Hume and Locke’s conflicting views on the existence of personal identity stem from a fundamental disagreement in regard to memory. According to Hume we have an impermanent personal identity as a result of our constantly changing stream of perceptions. These mental experiences are usually triggered by impressions, or perceptions that involve a sense experience. These constantly changing streams of perception form the false identity.
On the other hand John Locke proposes this concept that says X has identity if the ideas of X cause an observer to have of x are the same at different times. The best capable observer is X themself, as they are there for every moment. For Locke all that is needed for personal identity is mental identity. Both these ideas of personal identity are intertwined with each respected philosopher’s views on memory. According to Hume, memory is unreliable. He believes projectivism tricks us into forming memories. This is true because Hume also says we can’t remember everything, but we project as if we do.

The reason he imposes this is because he believes it causes us to assume we are the same in our memories as we are now. Hume says our memories are triggered by ideas, or perceptions caused by thinking about an impression, instead of actually experiencing it. These memories at best resemble one another, which means we confuse similar but different impressions of ourselves for an impression of a single unchanging self. Moreover, Hume says we do not have the same ideas as we do now and do in the past. As a result memory gives us false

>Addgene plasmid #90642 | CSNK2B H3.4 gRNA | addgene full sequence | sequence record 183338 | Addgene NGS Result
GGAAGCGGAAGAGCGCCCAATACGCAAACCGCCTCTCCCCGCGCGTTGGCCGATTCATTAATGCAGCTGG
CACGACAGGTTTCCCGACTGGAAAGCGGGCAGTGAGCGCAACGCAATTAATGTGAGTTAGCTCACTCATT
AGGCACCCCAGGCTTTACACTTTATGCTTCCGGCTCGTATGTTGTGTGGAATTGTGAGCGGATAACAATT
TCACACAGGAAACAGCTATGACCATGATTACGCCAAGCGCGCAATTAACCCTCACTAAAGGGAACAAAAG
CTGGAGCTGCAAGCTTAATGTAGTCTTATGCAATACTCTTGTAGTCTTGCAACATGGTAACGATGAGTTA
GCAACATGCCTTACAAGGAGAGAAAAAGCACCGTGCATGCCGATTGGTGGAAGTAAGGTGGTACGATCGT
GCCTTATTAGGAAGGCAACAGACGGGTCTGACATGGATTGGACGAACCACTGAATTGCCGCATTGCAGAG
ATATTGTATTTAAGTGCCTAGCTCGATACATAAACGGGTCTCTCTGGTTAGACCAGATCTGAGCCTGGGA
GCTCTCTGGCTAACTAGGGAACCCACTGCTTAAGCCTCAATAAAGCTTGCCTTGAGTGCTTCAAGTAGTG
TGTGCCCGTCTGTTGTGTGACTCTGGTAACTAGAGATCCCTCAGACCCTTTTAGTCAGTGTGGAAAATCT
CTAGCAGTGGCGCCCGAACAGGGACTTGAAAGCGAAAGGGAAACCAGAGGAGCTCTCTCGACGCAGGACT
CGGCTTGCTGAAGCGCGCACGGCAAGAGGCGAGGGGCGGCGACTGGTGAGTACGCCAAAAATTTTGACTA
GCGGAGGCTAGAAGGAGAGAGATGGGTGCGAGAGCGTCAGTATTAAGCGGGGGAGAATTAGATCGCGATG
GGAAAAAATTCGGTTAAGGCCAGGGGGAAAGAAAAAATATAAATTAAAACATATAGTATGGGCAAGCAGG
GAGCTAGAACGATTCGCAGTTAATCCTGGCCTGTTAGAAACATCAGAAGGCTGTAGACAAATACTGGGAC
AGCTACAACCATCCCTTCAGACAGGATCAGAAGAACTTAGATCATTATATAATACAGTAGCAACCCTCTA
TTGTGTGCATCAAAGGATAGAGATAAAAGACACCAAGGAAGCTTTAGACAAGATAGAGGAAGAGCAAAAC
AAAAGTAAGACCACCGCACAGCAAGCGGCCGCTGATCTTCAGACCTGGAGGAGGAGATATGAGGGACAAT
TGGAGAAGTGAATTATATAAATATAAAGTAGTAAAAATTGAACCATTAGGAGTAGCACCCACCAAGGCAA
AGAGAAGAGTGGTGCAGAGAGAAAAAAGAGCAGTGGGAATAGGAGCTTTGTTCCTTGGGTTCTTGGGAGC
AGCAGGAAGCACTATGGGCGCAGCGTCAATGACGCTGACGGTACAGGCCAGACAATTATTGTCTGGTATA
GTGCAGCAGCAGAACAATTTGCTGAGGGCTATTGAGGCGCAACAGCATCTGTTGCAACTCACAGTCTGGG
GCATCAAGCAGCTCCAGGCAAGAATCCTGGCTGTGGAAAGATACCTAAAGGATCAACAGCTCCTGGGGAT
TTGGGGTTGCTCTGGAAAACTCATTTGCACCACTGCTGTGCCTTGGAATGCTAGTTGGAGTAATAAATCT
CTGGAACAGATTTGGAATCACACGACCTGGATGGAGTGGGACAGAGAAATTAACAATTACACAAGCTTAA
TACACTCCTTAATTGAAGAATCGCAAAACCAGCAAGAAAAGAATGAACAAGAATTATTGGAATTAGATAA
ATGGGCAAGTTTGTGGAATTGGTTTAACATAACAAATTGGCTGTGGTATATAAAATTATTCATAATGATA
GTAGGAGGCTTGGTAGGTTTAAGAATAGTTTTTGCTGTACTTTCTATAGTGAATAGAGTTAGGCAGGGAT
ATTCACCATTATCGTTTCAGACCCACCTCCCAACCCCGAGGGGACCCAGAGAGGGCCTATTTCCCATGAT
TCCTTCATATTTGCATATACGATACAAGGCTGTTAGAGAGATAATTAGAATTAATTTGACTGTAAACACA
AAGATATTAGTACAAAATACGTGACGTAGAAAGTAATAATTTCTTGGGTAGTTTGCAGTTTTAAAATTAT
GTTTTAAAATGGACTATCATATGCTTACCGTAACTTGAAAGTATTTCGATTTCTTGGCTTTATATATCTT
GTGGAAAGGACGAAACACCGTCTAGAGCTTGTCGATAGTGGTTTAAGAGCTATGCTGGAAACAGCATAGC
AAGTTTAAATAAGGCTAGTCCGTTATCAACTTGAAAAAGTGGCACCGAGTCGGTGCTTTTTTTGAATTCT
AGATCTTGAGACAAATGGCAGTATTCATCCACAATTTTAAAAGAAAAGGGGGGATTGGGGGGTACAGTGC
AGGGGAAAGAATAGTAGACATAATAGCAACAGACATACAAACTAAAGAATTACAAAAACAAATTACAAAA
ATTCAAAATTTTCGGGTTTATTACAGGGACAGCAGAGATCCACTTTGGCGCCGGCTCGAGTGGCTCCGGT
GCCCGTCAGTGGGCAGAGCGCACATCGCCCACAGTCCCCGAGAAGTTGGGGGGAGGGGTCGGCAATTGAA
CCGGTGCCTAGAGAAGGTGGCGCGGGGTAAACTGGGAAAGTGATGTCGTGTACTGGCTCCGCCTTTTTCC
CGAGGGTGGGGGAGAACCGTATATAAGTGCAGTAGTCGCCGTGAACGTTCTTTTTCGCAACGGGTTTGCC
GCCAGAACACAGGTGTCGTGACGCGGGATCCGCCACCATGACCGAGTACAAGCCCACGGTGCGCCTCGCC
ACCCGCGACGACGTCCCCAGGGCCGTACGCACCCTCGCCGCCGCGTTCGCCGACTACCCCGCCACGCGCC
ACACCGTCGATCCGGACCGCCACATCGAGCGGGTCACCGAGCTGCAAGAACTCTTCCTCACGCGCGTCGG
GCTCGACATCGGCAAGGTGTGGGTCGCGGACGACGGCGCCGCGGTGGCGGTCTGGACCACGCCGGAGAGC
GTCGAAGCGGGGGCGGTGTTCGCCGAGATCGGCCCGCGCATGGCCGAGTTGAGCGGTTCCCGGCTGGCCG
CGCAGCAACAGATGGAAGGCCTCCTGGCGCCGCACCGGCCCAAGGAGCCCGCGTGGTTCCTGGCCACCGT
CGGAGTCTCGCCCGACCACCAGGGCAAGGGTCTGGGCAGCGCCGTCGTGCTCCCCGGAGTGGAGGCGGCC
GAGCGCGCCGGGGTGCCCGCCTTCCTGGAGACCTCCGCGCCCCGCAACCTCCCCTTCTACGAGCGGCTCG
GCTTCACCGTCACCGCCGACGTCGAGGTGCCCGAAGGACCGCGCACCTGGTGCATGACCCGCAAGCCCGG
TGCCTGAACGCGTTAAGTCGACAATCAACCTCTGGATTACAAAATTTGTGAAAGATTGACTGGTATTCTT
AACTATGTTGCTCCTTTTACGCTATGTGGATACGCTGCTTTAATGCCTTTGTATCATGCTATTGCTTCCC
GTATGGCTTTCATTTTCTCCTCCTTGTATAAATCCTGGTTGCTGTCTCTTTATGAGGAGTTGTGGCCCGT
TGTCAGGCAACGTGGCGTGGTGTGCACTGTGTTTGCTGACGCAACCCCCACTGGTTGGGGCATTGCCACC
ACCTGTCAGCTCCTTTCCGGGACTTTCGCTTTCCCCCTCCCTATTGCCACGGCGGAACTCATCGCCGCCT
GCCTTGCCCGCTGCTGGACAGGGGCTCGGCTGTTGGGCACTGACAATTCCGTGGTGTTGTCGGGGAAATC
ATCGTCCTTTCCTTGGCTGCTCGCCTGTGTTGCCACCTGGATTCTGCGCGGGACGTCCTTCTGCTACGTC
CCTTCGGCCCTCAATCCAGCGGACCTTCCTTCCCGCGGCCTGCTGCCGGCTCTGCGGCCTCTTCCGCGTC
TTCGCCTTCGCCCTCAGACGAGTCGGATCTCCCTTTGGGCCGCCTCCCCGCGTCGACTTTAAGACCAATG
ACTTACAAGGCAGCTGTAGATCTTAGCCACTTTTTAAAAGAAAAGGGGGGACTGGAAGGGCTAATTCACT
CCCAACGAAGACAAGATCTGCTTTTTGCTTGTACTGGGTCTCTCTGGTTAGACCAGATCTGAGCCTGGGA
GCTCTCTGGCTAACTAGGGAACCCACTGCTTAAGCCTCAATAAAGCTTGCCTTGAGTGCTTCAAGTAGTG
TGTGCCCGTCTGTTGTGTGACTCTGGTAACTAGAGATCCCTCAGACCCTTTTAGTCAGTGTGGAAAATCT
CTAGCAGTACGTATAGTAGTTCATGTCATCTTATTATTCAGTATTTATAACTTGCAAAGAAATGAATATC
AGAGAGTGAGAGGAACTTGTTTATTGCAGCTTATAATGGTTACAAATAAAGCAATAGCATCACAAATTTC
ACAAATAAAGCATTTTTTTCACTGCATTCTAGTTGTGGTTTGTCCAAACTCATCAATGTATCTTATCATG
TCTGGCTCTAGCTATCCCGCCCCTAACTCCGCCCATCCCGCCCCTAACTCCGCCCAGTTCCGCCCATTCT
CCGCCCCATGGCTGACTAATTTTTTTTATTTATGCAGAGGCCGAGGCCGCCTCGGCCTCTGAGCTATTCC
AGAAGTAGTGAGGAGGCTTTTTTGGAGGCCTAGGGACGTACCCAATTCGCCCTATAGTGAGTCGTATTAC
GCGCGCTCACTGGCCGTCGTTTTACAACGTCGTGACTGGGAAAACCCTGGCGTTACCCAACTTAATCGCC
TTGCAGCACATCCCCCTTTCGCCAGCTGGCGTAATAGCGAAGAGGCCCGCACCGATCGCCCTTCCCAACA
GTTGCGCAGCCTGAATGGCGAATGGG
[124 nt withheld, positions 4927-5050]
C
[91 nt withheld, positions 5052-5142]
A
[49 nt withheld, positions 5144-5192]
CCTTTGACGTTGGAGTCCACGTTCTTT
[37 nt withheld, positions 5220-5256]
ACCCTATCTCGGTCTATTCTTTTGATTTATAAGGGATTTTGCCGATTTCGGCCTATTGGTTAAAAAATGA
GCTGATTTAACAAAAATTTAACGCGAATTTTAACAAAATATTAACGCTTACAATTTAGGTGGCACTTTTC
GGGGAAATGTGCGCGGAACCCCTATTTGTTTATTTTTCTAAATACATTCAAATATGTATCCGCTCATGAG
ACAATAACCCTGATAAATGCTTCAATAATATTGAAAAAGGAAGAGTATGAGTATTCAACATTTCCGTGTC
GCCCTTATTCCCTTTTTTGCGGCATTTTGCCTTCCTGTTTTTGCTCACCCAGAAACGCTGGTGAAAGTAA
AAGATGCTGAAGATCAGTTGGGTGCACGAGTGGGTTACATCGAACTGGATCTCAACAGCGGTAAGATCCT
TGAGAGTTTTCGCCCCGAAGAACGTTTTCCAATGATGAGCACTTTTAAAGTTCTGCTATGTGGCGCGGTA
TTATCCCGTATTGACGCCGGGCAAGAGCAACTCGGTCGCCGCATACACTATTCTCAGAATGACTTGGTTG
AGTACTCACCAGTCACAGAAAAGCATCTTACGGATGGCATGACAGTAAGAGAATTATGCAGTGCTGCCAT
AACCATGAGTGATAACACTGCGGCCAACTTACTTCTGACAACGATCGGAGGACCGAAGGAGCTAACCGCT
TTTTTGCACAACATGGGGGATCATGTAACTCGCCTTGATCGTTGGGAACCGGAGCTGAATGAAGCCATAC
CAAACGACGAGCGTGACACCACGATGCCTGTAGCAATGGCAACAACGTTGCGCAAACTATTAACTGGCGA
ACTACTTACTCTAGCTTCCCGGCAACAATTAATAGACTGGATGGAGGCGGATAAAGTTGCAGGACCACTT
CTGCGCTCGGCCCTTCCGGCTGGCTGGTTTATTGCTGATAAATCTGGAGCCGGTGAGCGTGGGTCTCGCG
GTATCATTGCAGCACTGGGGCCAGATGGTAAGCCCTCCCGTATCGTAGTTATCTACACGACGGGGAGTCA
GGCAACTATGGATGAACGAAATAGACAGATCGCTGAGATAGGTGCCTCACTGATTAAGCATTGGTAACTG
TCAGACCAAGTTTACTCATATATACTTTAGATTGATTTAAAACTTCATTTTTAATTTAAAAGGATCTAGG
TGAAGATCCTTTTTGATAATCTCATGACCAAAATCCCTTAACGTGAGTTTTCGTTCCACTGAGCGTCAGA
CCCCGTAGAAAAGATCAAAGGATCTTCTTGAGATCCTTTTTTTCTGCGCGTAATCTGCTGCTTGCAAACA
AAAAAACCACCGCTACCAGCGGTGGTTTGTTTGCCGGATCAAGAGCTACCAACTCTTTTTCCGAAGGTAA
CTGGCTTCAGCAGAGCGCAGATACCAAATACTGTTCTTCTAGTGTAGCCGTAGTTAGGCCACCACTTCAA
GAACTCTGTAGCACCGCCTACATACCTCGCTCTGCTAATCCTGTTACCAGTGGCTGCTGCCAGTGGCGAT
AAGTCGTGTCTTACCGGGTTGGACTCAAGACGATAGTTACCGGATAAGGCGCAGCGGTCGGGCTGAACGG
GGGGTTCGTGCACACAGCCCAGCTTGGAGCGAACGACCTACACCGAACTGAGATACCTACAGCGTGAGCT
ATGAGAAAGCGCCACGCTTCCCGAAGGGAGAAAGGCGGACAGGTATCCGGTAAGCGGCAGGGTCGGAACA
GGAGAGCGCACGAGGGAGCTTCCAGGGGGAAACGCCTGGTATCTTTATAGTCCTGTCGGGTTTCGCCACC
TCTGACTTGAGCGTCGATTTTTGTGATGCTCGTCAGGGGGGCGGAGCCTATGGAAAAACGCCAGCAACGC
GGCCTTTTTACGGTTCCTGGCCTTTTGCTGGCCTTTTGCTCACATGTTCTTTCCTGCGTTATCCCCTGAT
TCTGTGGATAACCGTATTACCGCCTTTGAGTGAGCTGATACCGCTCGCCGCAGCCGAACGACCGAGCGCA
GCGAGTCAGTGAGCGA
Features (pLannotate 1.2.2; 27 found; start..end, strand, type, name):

identity with what it remembers. With this, the nature of the human self is derived from these mental experiences. Although Hume maintains that personal identity is falsely assumed by humans, the ideas that arise from our memories are what forms one’s identity. The end result of personal identity is that individuals have a false sense of identity, but that this false sense of identity is what gives them their individuality. This whole process is reliant upon memory; hence memory is crucial in the development of the false self and individuality.

Contrary to Hume, Locke believes memory is reliable. He insists that we are able to genuinely recall the same memories. Similarly to Hume, Locke agrees we don’t remember everything. Although he shares this belief, he feels what we do remember is enough. He continues this assertion as he points out we don’t remember everything accurately but we remember enough accurately. In doing this, we are able to accurately recall past ideas and compare them with present ones. This is how he reaches his point that memory is reliable.

Since our memories are reliable, our ideas in the past and the present can genuinely be the same. For Locke, the nature of the human self is formed through this process of linking old memories to new memories to create similarities. Like Hume, individuality is obtained when this process is complete and with it comes awareness of one’s self through time. While Hume and Locke have very differentiating opinions on the conception of personal identity relative to memory, they both agree that the end result will be a unique individual.